Dark has been one of my all-time favourite Netflix Original series, and would easily make it to my list of best five science-fiction series. I first tried this German series because I was told it was Stranger Things, only, well, darker.
And indeed, the first few episodes did make it seem as though it was Stranger Things set in an infinitely bleaker parallel universe. But Dark soon became its own thing, with a complex mythology that was knotty enough to rival Lost. The first season introduced a small town of Winden situated beside a nuclear power plant, and like all fictional small towns, it is, for all intents and purposes, the most important part of the world. It also felt lived-in, particularly when dark secrets about the characters began to emerge.
After a child disappears, the residents of the town discover that in a cave system adjacent to the power plant, there is a wormhole from which characters can travel through time. The discovery leads to new, truly fascinating revelations that often change the way one looks at the whole story. For instance, one missing child, Mikkel inadvertently travelled into the past, got stuck, grew up as Michael, had a son who was older than him when he went missing in the present.
The second season further complicated the plot and introduced other such Daedalian kinships. The overarching conflict can be inferred as a clash between a certain old man called Adam and an old woman called Claudia, but of course, it is more complex than that. There are so many characters and plot threads in this show that it is hard to follow each one of them without losing track of a few.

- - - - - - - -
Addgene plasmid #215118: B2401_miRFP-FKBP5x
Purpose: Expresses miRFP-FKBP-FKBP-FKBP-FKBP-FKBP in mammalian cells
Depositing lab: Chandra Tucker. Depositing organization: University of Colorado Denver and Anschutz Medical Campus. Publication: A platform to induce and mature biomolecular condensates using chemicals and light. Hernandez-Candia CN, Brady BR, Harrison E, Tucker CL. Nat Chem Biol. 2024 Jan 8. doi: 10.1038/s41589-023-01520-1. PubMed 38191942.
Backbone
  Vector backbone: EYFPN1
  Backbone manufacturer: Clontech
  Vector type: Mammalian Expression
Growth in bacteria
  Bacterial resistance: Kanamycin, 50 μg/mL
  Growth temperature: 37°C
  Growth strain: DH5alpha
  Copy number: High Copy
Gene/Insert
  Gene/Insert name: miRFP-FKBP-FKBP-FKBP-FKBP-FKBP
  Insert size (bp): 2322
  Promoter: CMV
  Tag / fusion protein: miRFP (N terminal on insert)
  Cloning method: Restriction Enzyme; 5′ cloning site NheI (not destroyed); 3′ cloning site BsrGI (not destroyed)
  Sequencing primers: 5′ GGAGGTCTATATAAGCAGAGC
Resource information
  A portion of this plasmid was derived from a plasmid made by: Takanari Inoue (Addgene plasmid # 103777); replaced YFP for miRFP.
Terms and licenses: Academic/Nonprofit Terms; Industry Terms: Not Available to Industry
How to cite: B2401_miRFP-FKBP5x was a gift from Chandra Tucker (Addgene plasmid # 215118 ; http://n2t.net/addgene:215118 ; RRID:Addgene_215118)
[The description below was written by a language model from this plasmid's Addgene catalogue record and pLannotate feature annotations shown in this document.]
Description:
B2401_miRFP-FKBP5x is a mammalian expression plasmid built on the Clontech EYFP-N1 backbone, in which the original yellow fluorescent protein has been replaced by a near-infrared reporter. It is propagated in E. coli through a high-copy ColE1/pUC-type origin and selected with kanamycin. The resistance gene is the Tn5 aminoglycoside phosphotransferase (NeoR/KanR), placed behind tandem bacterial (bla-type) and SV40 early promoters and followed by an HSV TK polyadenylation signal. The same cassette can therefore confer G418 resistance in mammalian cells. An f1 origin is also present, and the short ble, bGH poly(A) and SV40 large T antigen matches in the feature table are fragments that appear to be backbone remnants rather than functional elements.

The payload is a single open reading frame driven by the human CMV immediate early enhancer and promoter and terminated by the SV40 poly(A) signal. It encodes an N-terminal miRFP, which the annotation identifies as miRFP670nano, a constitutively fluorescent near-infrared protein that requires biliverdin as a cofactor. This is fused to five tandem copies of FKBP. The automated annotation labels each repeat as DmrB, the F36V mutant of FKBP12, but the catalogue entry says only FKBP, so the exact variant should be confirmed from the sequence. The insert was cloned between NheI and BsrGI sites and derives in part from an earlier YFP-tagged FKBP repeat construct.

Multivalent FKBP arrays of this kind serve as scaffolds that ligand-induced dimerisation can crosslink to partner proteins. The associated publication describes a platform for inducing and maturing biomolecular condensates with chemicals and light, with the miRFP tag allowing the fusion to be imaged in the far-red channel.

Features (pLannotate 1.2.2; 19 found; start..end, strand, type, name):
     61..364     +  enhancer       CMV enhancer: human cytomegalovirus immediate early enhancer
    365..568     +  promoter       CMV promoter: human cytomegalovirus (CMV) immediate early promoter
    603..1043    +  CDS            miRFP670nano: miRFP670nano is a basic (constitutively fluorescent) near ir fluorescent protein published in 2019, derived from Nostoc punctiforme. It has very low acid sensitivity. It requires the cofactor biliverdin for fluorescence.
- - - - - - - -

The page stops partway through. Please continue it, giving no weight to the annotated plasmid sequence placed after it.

That is the prime joy of watching Dark, the intellectual stimulation obtained from unravelling its intricate story and making sense of its characters and mythology. The finale of the second season introduced the concept of parallel worlds, and I was afraid that Dark would go the Lost way — that it would keep building up the mythology without a satisfying payoff.
And while Dark’s final season does not deliver on every single thread, it does provide an overall great culmination to the story. The concluding season is so big and different and new that it is hard to talk about its plot without spoiling something. I highly recommend going into the season without watching any promos or trailers. Right from the first episode, it builds upon the concept of parallel worlds that the penultimate season introduced and further fleshes out the world as threads.
There are a few loose ends and plot holes, and they do hurt the story a little, but I have to admit that it is a minor quibble in an otherwise truly great conclusion.